What is the origin of the particle man that German uses to create impersonal sentence?

One example for all:

Man muss die Geschichte kennen.

When I first saw it, I thought it had something to do with the English "man", in such a way to mean "a certain/typical man", but I guess this does not make any sense.


The English word man can also mean a human or person in general, disregarding the sex.

Have a look at OALD meaning 2 (humans as a group or from a particular period of history) and 3 (a person, either male or female).

In former times the German word "Mann" was also used to describe a human. From DWDS on Mann and man:

Die alte Bedeutung ‘Mensch’ ist erhalten in jemand, niemand und im Indefinitivpronomen man.

man entwickelt sich aus dem unter Mann behandelten Substantiv in dessen alter Bedeutung ‘Mann, Mensch’, die im Ahd. meist, im Mhd. gelegentlich noch durchzufühlen ist.

While in English it's somewhat old-fashioned to describe a person in general, in German both meanings are still very often used in the current language, though there's a spelling difference now.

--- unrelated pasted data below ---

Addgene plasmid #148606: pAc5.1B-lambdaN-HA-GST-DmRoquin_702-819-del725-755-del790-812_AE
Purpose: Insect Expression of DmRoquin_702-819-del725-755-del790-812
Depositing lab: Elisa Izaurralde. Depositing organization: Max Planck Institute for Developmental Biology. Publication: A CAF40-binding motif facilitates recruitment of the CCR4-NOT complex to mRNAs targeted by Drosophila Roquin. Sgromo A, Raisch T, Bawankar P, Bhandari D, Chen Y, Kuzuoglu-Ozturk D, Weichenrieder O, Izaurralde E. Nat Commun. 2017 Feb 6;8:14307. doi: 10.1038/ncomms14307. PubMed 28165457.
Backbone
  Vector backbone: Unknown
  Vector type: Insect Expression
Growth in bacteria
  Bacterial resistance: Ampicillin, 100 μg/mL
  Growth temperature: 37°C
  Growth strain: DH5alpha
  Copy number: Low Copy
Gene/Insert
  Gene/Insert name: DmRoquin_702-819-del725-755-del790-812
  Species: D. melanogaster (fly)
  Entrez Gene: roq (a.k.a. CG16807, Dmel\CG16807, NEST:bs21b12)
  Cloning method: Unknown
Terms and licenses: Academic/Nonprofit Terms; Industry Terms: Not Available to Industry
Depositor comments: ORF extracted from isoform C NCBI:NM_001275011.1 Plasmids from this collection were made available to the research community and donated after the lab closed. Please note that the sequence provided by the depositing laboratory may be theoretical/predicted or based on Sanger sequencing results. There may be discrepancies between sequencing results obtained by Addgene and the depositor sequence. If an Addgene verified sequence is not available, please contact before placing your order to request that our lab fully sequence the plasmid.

There are also some notes on this in the Grimmsche Wörterbuch but it's more difficult to read.

mann, ohne hervorhebung der geschlechtlichen bedeutung, im bloszen sinne einer person (vgl. dazu jemand, niemand)


The indefinite pronoun "man" indeed shares an etymology with the English "man". Both derived from a common ancestor already used in Old High German, Old English and Old Saxonian. Then the meaning was not only of a man but also of a human being.

This meaning of a male human being is lost over time in the German pronoun "man" but preserved in the etymologically related noun "Mann".

Still until today we sometimes see the stem mann in a non-gender usage (e.g. "Mannschaft").